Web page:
AIG Makes New Lows Following Bull Trap

Nov 25, 2007: 2:51 PM CST

AIG recently made new lows not seen since 2005, but what was significant was that the stock made a classic “Bull Trap” pattern which probably made the decline more severe than it should have been.

Bull traps occur when price seems to clear a major barrier or resistance area (such as a key moving average or prior high) and then immediately and forcefully sells off after triggering a “buy” signal (and subsequent positioning).

Bull traps are notorious for prolonging sell-swings and their unpredictability can wreck havoc on new trading accounts.

Notice how price had been beneath the 20, 50, and 200 period moving averages from July to September, and then cleared resistance above the 20 and 50 and actually found support at their convergence at the beginning of October. A brief ‘uptrend’ of higher price highs and higher price lows (swings) occurred and price cleared the overhanging (major resistance) from the flattened 200 period moving average.

The fact that price had accomplished this feat signaled a fair “all clear” sign to begin trading from the long side, and perhaps many traders or even funds did so at this critical juncture.

However, things would not be all clear for long. The price sliced through the 200 MA then found temporary support at the 20 before slicing definitively through it. Stops should have been placed below this level and executed immediately without hesitation.

As we know, new traders (and some major funds even) do not utilize or execute stop loss strategies, and in so doing, likely held through the eventual decline and probably sold (or are selling now) at significant and perhaps unexpected losses in AIG.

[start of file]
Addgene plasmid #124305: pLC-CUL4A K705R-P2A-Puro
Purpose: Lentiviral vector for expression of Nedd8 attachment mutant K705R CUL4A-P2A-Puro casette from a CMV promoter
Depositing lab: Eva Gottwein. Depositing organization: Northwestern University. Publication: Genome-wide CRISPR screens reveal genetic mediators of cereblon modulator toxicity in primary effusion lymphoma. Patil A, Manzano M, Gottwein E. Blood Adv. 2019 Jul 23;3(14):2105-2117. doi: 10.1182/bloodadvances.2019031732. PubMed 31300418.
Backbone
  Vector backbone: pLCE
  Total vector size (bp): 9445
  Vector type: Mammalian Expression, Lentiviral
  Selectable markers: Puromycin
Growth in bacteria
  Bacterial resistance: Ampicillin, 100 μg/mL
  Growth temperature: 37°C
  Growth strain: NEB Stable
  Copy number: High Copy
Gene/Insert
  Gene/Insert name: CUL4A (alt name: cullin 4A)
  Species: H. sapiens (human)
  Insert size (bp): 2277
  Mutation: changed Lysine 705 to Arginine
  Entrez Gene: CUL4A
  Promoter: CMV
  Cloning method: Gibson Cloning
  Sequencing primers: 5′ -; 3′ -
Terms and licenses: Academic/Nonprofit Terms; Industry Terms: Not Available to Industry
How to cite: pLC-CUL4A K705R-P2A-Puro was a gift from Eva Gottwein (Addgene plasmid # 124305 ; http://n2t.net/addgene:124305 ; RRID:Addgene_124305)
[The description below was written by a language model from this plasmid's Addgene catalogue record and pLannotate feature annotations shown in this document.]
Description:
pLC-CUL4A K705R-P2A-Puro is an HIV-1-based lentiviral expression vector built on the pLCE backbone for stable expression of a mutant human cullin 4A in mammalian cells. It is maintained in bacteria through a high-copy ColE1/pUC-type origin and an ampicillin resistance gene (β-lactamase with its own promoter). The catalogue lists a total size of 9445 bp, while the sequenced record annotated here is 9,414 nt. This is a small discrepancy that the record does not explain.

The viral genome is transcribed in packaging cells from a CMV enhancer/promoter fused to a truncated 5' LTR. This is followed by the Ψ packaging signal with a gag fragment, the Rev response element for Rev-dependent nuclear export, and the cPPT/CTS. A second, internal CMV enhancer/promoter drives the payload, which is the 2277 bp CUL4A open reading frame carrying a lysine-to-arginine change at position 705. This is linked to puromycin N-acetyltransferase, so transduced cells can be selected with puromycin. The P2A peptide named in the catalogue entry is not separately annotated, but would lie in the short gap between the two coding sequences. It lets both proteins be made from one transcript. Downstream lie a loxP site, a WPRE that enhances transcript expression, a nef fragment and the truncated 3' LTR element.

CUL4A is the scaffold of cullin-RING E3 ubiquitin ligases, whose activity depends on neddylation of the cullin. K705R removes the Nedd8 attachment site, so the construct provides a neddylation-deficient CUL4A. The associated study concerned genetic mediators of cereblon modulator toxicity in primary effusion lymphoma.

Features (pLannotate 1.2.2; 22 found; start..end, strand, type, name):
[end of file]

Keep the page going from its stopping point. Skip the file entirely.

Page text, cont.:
The pattern is the same across any stock. If a stock creates a popular or publicized “buy signal,” then the odds are that many traders see that signal and may act on it.

Should price not continue as expected, then those traders who bought at those levels will be forced to exit depending on their various methods of risk control (or lack thereof). This means that price will ebb quietly (or even violently) to the downside because the ‘head fake’ or bull trap pulled in a lot of transactions that must now be liquidated at lower and lower prices. The rampant selling will trigger selling from those who bought earlier as well and a vicious cycle can occur which will drive price beyond reasonable (or fundamental) levels.

Let’s look at the bigger picture in AIG:

In terms of the daily ‘bull trap,’ the weekly bull trap (buy signal) which also occurred as price broke above the 20 and 50 period moving averages, was ACTUALLY a bear flag pattern that set up a predictable “Measured Move” or “Lightning Bolt” pattern.

The weekly bear flag formed a textbook “wedge” pattern that, as expected, resolved to the downside.

While it was perfectly fine to take the ‘buy’ signal on either the daily chart or weekly chart, it is required to take the stop-loss that came after it rather than holding through it.

Of course, experienced traders could have executed an extremely high probability “short-sell” trade when they saw the failed buy signal as price reversed and completed the daily ‘head fake’ and broke the ‘wedge’ or ‘flag’ pattern on the weekly charts.

Always look at the larger picture when setting up your trades!